Anna Karenina by Leo Tolstoy: The last time I read it I was in high school. What I now appreciate in Tolstoy is his ability to describe the layers of conflicting feelings people experience. Characters are never flat. In a matter of moments they can run through a complex series of emotions. Karenin can wish his estranged wife dead, then be overwhelmed with joy that she is alive, then want to punish her, then want to forgive her, all in the course of a few minutes. Anna can be the most generous and giving of people, but also jealous and petty at the same time. Vronsky can both love Anna and yet be restless for a fuller life. People's privates selves are also impacted over and over again by the larger community in which they live. Tolstoy, too, is unafraid to describe a milieu in all the detail it requires: his description of a Moscow club was extraordinary and evoked for me how that world felt.
Housekeeping by Marilyn Robinson: I read it for the first time last year and reread it this year. This time I understood more fully that it is a novel about how the past--the dead--haunt us, and the different ways, none entirely satisfying, that we cope with their invisible presence.
This year's Jane Austen reread: While Persuasion and Emma are still much on my mind, my pick for 2017is Mansfield Park. I delved deeply into it as a result of writing a paper for the journal Rhizomes on the many islands that, surprisingly enough, appear in this novel set in Northamptonshire, a landlocked county in the Midlands east of Birmingham and west of Cambridge. Beyond writing the paper, however, I was able to delve into what Katie Halsey speaks of as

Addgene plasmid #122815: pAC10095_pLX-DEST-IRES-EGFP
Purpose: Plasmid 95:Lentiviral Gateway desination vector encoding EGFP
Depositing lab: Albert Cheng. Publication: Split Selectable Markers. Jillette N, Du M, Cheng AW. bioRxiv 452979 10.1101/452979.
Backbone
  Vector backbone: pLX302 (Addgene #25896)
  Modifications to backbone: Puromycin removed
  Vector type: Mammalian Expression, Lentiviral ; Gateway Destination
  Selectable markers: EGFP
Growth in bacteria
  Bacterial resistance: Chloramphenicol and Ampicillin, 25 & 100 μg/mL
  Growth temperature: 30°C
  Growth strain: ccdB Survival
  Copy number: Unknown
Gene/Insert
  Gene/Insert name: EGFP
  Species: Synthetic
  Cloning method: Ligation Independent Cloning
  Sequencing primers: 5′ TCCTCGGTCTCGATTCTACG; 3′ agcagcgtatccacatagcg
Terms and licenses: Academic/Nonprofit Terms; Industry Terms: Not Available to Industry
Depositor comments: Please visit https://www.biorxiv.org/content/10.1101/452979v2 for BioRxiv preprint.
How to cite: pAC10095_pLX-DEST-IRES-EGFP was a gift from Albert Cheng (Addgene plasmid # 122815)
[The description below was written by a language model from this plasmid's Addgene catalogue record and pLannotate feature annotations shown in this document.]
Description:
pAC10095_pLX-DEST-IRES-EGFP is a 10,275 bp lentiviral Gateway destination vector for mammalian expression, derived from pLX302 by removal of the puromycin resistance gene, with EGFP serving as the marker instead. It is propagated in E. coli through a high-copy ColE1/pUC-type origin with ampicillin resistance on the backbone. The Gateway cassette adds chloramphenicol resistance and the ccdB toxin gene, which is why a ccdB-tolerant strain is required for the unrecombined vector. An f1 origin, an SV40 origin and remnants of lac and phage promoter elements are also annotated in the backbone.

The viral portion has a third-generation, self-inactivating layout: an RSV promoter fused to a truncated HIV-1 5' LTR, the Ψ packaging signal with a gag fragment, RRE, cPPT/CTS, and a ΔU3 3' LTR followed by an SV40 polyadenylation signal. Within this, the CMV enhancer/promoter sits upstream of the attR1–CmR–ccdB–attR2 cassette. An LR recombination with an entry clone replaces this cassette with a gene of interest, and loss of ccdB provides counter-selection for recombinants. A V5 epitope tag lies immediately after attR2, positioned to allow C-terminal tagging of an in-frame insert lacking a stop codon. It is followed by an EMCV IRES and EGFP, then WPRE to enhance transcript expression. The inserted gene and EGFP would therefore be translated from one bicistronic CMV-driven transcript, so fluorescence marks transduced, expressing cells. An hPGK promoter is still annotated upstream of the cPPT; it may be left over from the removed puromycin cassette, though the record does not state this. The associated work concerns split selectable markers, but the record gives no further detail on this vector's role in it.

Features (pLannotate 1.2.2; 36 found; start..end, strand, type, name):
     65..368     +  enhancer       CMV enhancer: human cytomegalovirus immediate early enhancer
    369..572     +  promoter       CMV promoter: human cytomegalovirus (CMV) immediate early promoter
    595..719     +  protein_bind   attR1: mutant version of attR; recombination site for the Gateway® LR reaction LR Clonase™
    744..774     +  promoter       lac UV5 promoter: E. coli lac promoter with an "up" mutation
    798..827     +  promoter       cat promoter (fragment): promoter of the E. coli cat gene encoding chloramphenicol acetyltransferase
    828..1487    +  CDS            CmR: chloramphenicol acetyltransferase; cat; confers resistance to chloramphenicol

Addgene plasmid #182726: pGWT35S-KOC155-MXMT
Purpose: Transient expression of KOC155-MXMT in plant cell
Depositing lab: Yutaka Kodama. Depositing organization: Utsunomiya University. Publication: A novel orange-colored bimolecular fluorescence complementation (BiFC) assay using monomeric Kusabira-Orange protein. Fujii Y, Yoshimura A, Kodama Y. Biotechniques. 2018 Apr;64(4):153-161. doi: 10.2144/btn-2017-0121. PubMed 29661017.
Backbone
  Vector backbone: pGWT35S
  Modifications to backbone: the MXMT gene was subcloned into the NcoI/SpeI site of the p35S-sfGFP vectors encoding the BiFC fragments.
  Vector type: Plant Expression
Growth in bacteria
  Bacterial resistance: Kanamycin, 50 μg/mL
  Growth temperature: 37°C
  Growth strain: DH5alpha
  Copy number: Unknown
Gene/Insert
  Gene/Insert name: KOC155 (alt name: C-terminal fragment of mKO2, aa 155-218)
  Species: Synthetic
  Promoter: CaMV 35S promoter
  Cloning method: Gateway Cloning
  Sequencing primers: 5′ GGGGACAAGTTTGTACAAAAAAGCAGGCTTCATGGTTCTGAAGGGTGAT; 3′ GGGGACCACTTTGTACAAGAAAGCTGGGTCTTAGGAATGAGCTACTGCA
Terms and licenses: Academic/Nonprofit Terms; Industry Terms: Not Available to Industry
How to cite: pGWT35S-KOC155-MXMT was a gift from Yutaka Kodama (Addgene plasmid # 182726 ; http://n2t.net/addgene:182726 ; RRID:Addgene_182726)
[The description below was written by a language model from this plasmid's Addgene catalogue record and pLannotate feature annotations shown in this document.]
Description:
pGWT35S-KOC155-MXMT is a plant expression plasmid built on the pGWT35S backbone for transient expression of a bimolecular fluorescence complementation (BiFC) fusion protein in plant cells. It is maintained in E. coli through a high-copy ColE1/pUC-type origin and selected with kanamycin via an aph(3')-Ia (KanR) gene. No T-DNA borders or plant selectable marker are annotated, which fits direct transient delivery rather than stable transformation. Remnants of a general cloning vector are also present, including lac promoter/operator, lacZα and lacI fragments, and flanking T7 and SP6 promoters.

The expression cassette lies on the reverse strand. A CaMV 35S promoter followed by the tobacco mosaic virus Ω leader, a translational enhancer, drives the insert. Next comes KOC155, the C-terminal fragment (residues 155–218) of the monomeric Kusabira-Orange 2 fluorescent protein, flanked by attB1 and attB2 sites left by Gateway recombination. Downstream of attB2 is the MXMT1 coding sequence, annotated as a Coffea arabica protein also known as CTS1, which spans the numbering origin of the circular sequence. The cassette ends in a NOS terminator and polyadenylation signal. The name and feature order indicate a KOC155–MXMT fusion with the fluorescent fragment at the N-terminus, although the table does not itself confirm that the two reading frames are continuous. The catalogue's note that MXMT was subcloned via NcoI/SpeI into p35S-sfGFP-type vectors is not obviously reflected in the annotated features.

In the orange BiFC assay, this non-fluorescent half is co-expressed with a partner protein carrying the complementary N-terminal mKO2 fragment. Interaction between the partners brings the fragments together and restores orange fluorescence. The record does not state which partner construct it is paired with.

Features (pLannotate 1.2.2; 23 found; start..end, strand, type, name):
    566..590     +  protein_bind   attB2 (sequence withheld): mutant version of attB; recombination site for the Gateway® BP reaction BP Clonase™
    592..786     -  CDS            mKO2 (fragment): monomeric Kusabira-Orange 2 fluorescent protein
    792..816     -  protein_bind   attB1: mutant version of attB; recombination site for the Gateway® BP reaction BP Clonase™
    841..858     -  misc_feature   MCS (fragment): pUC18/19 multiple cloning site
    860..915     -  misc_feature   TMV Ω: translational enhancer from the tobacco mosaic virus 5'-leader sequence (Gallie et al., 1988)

‘spectral texts’ — literary works that hover in the margins of the novel, not always directly acknowledged, but always reflecting or refracting some of Mansfield Park’s central concerns about ethics and morality
For example, Crabbe's Tales, a book mentioned in the novel, in part XIV, "The Confidant," could describe Fanny:
Now Anna’s station frequent terrors wrought,
In one whose looks were with such meaning fraught,
For on a Lady, as an humble friend,
It was her painful office to attend ...
She veil’d her troubles in a mask of ease,
And show’d her pleasure was a power to please.
Such were the damsel’s duties: she was poor -
Above a servant, but with service more:
Past time she view’d, the passing time to cheat,
But nothing found to make the present sweet:
With pensive soul she read life’s future page,
And saw dependent, poor, repining age.
Then, in the same part of Cowper's The Task where Fanny quotes "ye fallen avenues! Once more I mourn/Your fate unmerited ..." we find, also appropriate to Sotherton or, for that matter, Mansfield Park:
We tread the wilderness, whose well-roll’d walks,
With curvature of slow and easy sweep—
Deception innocent—give ample space
To narrow bounds.But this is all the subject for a future blog.
The Murder of Roger Ackroyd by Agatha Christie: While the writing is not exquisite (it does, however, reflect the mind of a less-than-exemplary narrator), Christie's skill at eliding a crucial detail is unsurpassed. Christie as student of Jane Austen hovers all over this mystery. See http://janeaustenandotherwriters.blogspot.com/2017/05/the-murder-of-roger-ackroyd-and-jane.html
Far From the Madding Crowd by Thomas Hardy: It's not a perfect book. It was a chapter of my master's thesis, about which I remember just about nothing except that I was very interested in Hardy's references to Poussin. The novel has an odd, but powerful quality, at once realistic in its rendering of detail and fanciful in its concept. It is perhaps more indebted to narrative painting than the novel genre.
My next post will cover my top choices for newly read fiction and biography in 2017.